Turned away from an exam for skinny jeans

"I thought he was joking," says student
Photo by me'nthedogs on Flickr

A student at Brigham Young University’s Idaho campus was turned away from her final exam in December for wearing form-fitting “skinny jeans,” reports The Student Review campus newspaper.

Rachel Vermillion, a senior, thought the invigilator was joking when he first told her she couldn’t write the test because her pants were too tight.

But he was serious. He pointed to a sign that read NO SKINNY JEANS. The sign elaborated: “If your pants are tight enough for us to see the shape of your leg, your pants are too tight.”

A BYU-I vice-president later clarified that the university’s testing center had acted independently by banning skinny jeans and that Vermillion shouldn’t have been turned away.

But the confusion is understandable. BYU is owned by the Church of Latter Day Saints and has an “honor code” that requires students to agree they will “observe Dress and Grooming Standards.”

The Dress and Grooming Standards for women say: “clothing is inappropriate when it is sleeveless, strapless, backless, or revealing, has slits above the knee, or is formfitting. Dresses and skirts must be knee length or longer. Hairstyles should be clean and neat, avoiding extreme styles and colors. Excessive ear piercing (more than one per ear) and all other body piercings are inappropriate.”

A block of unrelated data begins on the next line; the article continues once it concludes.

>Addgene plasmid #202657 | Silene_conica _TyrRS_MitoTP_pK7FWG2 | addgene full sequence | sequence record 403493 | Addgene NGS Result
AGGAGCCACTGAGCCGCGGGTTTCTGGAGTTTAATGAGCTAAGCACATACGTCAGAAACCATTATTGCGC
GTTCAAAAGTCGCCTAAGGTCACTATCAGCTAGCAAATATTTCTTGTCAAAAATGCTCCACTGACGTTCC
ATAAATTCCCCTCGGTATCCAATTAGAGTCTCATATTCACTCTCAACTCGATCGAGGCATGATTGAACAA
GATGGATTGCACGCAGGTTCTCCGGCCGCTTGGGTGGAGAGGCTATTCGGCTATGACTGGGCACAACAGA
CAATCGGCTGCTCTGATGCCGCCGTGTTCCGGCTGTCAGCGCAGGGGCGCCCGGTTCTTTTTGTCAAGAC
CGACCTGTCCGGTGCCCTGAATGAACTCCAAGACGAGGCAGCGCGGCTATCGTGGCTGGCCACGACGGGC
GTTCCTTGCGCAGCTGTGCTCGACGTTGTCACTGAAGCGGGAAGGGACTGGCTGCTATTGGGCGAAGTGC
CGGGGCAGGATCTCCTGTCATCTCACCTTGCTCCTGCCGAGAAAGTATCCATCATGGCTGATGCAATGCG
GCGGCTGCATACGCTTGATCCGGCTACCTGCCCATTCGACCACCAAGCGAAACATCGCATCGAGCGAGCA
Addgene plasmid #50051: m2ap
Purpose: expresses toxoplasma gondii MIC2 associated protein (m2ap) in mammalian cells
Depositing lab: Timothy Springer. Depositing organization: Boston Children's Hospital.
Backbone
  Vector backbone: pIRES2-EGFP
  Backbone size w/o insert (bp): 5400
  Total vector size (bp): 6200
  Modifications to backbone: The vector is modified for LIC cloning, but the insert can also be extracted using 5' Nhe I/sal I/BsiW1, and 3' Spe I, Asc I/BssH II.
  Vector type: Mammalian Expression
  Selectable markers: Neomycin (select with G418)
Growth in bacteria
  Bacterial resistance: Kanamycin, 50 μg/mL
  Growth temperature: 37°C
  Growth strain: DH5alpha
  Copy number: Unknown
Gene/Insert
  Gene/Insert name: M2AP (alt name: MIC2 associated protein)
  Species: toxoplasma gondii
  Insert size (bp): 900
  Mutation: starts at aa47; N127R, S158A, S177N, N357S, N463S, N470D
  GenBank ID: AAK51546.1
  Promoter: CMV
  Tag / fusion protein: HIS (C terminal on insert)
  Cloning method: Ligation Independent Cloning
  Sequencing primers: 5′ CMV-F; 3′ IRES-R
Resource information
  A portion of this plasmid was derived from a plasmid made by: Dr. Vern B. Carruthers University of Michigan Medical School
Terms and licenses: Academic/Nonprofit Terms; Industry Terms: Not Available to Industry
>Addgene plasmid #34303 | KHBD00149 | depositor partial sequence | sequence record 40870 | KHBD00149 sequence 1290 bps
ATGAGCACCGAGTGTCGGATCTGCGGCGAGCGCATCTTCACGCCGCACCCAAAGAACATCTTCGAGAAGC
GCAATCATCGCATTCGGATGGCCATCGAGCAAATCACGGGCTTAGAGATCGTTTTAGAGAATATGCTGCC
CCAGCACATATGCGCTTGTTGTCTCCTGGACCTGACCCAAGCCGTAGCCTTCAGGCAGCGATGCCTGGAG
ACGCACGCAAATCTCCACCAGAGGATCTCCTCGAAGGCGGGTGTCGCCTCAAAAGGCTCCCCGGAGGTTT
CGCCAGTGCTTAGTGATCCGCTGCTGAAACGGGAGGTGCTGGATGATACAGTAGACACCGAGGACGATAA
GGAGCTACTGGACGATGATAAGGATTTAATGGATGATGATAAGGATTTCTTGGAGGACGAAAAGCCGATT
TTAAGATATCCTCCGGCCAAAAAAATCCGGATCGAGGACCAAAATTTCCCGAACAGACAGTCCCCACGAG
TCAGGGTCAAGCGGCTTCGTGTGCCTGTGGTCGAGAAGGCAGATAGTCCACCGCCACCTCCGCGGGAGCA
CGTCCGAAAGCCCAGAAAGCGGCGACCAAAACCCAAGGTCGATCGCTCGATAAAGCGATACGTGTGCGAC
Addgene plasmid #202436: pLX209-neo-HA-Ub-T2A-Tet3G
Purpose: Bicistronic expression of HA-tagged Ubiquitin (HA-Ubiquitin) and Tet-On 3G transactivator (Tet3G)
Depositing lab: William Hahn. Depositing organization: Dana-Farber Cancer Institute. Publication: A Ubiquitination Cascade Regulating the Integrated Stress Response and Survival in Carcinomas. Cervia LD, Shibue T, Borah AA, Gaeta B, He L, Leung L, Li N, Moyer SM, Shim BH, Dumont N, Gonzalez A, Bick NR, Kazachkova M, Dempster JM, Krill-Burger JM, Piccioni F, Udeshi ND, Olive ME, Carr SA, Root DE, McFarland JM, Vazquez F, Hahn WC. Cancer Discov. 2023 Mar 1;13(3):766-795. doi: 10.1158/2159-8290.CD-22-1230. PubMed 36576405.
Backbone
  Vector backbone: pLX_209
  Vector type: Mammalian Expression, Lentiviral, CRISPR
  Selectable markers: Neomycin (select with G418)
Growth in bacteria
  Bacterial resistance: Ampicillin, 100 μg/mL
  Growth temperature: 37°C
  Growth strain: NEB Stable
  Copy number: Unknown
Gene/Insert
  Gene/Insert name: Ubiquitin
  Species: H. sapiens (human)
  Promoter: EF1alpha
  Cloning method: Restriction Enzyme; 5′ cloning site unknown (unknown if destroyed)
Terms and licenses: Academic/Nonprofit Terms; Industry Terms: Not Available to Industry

The Dress and Grooming Standards for men say: “Sideburns should not extend below the earlobe or onto the cheek. If worn, mustaches should be neatly trimmed and may not extend beyond or below the corners of the mouth. Men are expected to be clean-shaven; beards are not acceptable.”

Brigham Young University has 34,000 students and is America’s biggest religious school.

The scandal at BYU wasn’t the first time women’s clothing was an issue on campuses in 2011.

Earlier this year, a Toronto police officer suggested women “should avoid dressing like sluts in order not to be victimized.” That prompted the SlutWalk movement, which reminded the public through marches that women can wear whatever they like without inviting sexual violence.